From "The Breaking of the Deadlock" published in 1904.
We continue our stay in Illinois to highlight the life of another oddly named Prairie state political figure, Mr. Corbus Plummer Gardner of the city of Mendota. Described in Volume II of the 1916 Courts and Lawyers of Illinois as "a vigorous and ambitious lawyer" and "one of the best known men in Northern central Illinois", Mr. Gardner represented LaSalle County in the Illinois State Senate for three terms beginning with his election in 1898.
Corbus P. "Busty" Gardner was born in Mendota, Illinois on September 2, 1868, the youngest of nine children born to George Washington and Margaret Gardner, both natives of Pennsylvania. Corbus worked on the family farm during his youth and attended the Blackstone High School in Mendota. In the late 1880s, he enrolled at the University of Michigan's Law School and graduated in the class of 1890. Following his graduation, Gardner read law in the office of Mayo and Wilder for a short period and in 1891 opened his own law practice in Mendota.
Although he was only in his mid-twenties at the time of its opening, Gardner's law practice grew exponentially, branching out to include other areas in LaSalle, Bureau and Lee County. The Courts and Lawyers of Illinois give note that Gardner became affiliated with the Chicago, Burlington and Quincy Railroad in 1897 and served as that railroad's attorney for a number of years. He would later take on a position as an attorney for the Chicago, Milwaukee, and St. Paul Railroad in 1904, and following that year was primarily based in Chicago. Gardner married on December 11, 1901 to Georgia Smith (1873-1963) and later became the father of two children, Margaret Wilda (1904-unknown) and Robert Bruce (1908-1925).
From the St. Louis Republic, February 6, 1903.
Noted as being a "staunch Democrat" throughout his life, Corbus P. Gardner had never served in elected office prior to his election to the Illinois Senate. In November 1898 Gardner won election to that body for the first of three terms. He won reelection in November 1902, defeating Republican candidate P.J. Lucey by a vote of 7,919 to 7,347 and during his second term (1903-1907) Gardner served as chairman of the Appropriations committee. Gardner etched his name into the history books in 1905 when he introduced a bill in the senate that proposed $150,000 to provide for the construction of an Illinois Supreme Court Building. Gardner's bill was passed by both houses of the legislature and was approved by Governor Charles S. Deenan on May 18th of that year.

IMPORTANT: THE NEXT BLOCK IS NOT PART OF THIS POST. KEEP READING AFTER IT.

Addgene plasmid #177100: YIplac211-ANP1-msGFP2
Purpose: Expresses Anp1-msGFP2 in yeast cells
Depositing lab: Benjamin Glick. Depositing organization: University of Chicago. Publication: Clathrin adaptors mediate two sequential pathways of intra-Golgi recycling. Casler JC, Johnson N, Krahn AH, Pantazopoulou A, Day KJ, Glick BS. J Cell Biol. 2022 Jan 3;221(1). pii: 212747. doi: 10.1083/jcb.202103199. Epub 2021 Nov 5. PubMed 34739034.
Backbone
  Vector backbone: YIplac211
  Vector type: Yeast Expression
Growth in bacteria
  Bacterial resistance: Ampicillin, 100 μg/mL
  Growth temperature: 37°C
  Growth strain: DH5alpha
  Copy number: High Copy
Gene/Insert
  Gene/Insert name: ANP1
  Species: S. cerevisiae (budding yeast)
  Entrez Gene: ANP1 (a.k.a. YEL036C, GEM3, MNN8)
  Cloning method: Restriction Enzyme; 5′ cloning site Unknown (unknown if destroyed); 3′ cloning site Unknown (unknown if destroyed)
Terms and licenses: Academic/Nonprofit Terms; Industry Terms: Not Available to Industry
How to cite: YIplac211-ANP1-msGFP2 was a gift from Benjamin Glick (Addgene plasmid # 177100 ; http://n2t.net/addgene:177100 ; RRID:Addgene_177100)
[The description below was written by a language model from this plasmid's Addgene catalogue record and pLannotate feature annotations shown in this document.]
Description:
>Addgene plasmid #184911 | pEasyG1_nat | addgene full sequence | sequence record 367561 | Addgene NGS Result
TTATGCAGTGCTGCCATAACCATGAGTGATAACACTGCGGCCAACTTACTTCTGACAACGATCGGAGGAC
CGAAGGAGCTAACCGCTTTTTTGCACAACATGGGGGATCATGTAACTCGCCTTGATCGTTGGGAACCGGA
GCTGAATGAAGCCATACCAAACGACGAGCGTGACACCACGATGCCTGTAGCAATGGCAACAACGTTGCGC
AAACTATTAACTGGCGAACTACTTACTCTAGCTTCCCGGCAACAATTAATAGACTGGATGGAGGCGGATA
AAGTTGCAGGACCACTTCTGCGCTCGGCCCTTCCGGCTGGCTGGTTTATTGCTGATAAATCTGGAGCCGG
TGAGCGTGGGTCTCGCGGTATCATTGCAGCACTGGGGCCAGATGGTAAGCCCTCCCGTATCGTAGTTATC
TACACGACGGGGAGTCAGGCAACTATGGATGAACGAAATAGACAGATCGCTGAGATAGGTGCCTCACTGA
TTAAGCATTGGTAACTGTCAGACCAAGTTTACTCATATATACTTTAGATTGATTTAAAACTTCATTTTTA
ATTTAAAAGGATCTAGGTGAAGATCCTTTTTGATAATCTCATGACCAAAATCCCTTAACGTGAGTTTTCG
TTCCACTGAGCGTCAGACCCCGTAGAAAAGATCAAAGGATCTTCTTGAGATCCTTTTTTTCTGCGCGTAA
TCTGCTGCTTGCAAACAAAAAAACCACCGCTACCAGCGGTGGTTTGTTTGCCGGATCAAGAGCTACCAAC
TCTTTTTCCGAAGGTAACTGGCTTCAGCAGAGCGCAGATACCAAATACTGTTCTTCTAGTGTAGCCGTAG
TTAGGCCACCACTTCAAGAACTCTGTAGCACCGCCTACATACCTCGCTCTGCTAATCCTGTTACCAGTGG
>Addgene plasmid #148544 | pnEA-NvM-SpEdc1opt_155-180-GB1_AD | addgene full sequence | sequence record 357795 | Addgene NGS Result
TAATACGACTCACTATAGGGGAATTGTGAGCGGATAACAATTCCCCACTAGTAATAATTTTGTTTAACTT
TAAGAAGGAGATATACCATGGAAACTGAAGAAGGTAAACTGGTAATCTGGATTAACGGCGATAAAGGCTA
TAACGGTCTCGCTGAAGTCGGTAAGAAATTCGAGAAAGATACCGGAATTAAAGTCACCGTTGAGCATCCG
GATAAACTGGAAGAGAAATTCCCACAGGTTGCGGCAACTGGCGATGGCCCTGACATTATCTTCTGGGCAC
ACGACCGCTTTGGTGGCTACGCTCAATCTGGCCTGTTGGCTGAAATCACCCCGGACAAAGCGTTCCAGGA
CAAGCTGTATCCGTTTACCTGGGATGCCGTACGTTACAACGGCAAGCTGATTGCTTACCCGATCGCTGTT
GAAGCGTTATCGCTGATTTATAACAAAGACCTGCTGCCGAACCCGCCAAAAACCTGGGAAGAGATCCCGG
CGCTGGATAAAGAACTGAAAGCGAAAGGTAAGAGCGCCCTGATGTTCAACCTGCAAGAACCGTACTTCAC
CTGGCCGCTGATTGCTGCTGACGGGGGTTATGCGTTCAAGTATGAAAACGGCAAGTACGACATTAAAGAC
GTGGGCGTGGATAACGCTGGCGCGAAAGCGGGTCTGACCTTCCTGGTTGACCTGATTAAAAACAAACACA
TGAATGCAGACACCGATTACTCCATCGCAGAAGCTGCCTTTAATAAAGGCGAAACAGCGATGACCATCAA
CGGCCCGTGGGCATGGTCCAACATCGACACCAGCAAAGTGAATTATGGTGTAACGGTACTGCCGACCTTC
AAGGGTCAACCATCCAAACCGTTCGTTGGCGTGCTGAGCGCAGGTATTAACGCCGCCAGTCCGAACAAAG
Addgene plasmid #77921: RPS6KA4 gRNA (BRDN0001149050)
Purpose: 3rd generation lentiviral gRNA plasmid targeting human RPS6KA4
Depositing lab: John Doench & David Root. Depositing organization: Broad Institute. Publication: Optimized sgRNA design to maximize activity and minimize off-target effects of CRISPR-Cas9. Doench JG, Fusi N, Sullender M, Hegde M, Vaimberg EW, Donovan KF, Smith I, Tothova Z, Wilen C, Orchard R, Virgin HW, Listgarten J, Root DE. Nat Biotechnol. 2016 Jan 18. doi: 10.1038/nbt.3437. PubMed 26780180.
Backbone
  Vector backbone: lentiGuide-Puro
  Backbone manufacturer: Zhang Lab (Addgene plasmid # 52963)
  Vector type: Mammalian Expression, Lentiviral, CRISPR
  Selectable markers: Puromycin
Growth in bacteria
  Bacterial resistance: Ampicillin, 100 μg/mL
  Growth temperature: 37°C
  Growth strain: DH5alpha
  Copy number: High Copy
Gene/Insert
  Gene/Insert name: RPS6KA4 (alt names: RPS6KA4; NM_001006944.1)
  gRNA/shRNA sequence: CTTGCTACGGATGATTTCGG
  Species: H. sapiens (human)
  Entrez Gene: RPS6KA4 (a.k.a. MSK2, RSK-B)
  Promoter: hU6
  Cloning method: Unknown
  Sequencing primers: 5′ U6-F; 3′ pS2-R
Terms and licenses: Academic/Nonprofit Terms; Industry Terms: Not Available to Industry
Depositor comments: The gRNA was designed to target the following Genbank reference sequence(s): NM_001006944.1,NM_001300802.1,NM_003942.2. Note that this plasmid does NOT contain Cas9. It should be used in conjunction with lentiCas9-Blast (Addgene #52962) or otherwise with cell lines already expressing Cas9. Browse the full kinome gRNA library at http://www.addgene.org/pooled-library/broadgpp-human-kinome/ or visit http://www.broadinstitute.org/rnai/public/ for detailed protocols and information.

Gardner's third term in the senate commenced in 1907 and during this session chaired the committee on Revenue and also held a seat on the following committees: Appropriations, Chicago Charter, Education, Judicial Department and Practice, License and Miscellany, Parks and Boulevards, Primary Elections, Sanitary District Affairs, State Charitable Institutions and Waterways. As one of the most influential Democratic senators serving in the legislature, Corbus Gardner was noted for his "fair dealing and honesty", but in his last year in the senate his sterling reputation took a significant hit when allegations of graft were leveled against him.
From the Indianapolis Daily Sun, June 25, 1910.
As the Indianapolis Daily Sun related in its June 1910 edition, Senator Gardner was accused of "offering a $10,000 jackpot contribution" for securing the passage of a bill through the legislature. The bill in question (referred to as "a bill to permit the damming of rivers for power purposes") had been killed during the last session of the legislature, and Gardner's ethics were called into question when he appeared before a grand jury in Springfield to explain his involvement. This jury also heard testimony from H.S. Green, the manager of a power company in Morrison, Illinois who had mentioned that a "demand" concerning the bill "was bluntly made of him by the Senator".
Gardner vehemently denied the charges against him, and despite being in the hot seat, had little to worry about politically. An article in the Rock Island Argus in February 1910 noted that a number of incumbent senators "had no desire to be returned" to office in November and that Corbus Gardner was among them. The Argus also related that it was Gardner's wish to "engage permanently in the practice of law in Chicago" after the conclusion of his third term. From what newspaper articles of the period have indicated, Gardner appears to have weathered the scandal, although the same cannot be said for state representatives Lee O'Neil Browne, Robert Wilson, Frank Traut and Louis Hersheimer, who were indicted by the grand jury in June 1910 on a conspiracy to bribe.
From the Rock Island Argus, June 25, 1910.
Despite his leaving the senate under a black cloud, Corbus P. Gardner spent the remainder of his life actively following politics, and in 1912 became affiliated with U.S. Senator Shelby Moore Cullom's campaign for reelection. Cullom established his political headquarters at the Hotel LaSalle and Ex-Senator Gardner was named as its head. In the end, however, Senator Cullom did not run for a fifth term and left office in March 1913 after serving 30 years in the U.S. Senate.
Gardner continued to practice law in Chicago and Mendota for the remainder of his life and is also noted as having been a member of the LaSalle, Illinois, and American Bar Associations, the Bethany Commandery No. 28 of the Knights Templar Masons and the Medinah Temple of the Mystic Shrine. He died at his home in Mendota on May 3, 1925 at age 57 and was later interred at the Restland Cemetery in that town. Gardner's son Robert Bruce died one week later, aged just 17, and was interred alongside his father. Georgia Smith Gardner was also buried here following her death in 1963 at age 90.
Corbus Plummer Gardner, from "Ottawa in Nineteen Hundred".